Funny how "real" photographers make things look so easy. I got my first camera August 16, 2016, and I fully expected to be a real photographer right away. After all, I had a professional camera. What else did I need?
Well, an instruction manual would have been a big plus. I finally tracked one down, and was not so thrilled to see how long and technical it was. I decided to forego reading it for the time being, once I learned how to turn the camera on, and where to press to take a picture. I was out the door for my "rookie run."
I ended up at a local, park that sat diagonal to an enormous and stunning temple. I knew I was going to capture some award winning images... I could just feel it. I started on the walking path around the park looking for just the right place to take a picture of that temple.... but there was no spot on that path that afforded a great opportunity to do this. Either the temple was too big in my view finder, or the view was obstructed. There was a storm coming in, and the clouds were ominous... I felt so discouraged. I kept at it, searching and searching, but to no avail. After what felt like forever, I changed my location just a bit and wound up in a corn field right next to the temple. As I did this, the storm settled in and the wind began to howl. The best image from my rookie run was taken with my cell phone... of me, hair every direction possible and dirt in my teeth, with the temple somewhere behind me. Search as I might, I cannot find that image, but I did find the runner up. It was also taken with my cell phone... because that fancy camera didn't want to take pictures when it started getting dark.
Sounds like a failure, but my rookie run taught me a couple of very valuable lessons. For one, I won't stand in a corn field smiling like a dork with my mouth open while the wind is blowing 40 mph! Can you say, "Gritty"?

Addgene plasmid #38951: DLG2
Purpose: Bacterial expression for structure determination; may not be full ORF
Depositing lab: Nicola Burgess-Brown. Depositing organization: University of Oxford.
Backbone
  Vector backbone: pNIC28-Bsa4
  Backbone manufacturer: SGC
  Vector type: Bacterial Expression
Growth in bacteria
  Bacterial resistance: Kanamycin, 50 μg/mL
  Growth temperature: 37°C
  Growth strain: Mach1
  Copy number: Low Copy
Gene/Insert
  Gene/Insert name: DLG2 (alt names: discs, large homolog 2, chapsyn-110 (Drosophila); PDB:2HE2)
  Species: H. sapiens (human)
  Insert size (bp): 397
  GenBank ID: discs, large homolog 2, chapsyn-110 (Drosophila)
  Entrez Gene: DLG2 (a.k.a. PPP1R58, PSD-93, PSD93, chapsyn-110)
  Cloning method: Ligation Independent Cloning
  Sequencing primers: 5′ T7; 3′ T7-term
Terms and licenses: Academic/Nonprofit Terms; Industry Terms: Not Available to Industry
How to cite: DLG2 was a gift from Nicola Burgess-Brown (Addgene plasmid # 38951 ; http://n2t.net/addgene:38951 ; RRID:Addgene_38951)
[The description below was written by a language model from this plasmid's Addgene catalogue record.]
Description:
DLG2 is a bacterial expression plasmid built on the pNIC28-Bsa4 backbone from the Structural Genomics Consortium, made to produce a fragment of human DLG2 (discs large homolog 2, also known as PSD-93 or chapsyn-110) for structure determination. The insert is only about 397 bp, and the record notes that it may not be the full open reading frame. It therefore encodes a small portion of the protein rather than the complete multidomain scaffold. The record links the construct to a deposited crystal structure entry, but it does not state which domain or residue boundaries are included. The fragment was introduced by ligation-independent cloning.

Pictures are everywhere.
I learned that it's best for me not to have an agenda when I go out to shoot. With an agenda comes expectations... which can easily lead to disappointment, and discouragement. An agenda for me only adds stress to an activity that is supposed to help me unwind—counter-productivity at its finest. An agenda places limits on the potential outcome of the shoot and removes the spontaneity from the moment. For a creative these are obvious problems.
Unfortunately I don't have a formula to give you to find great shots. However, when you don't set out with an agenda, your options are truly limitless. I used to anchor myself to a random location and challenge myself to find pictures to take from right where I was. I will admit some of what I captured wasn't super exciting, but the exercise forced me to "see" things. I highly recommend you try this, if you are struggling with composition in your images.
In addition to what I learned from this exercise, I came to understand it's important to take a lot of pictures, if you want a lot of pictures to turn out. This sounds pretty simple and straightforward, but it's a good reminder regardless. I have done a shoot where I took over 500 pictures and only 50 were good enough to make the cut. If I had only shot 100 pictures that day I would not have ended up with any to publish.
The Elusive Story
I live in a heavily populated area, and everything that can be photographed has been, I'm almost positive. This was frustrating at first. It still is at times... but I challenge myself to try and find the story that hasn't been told yet. I'm a big believer that every story deserves to be told... and it is my job to find it.
Take a stroll.
Pictures truly are all around us. Our job as photographers is to take a stroll and find them. Our job is to tell their stories.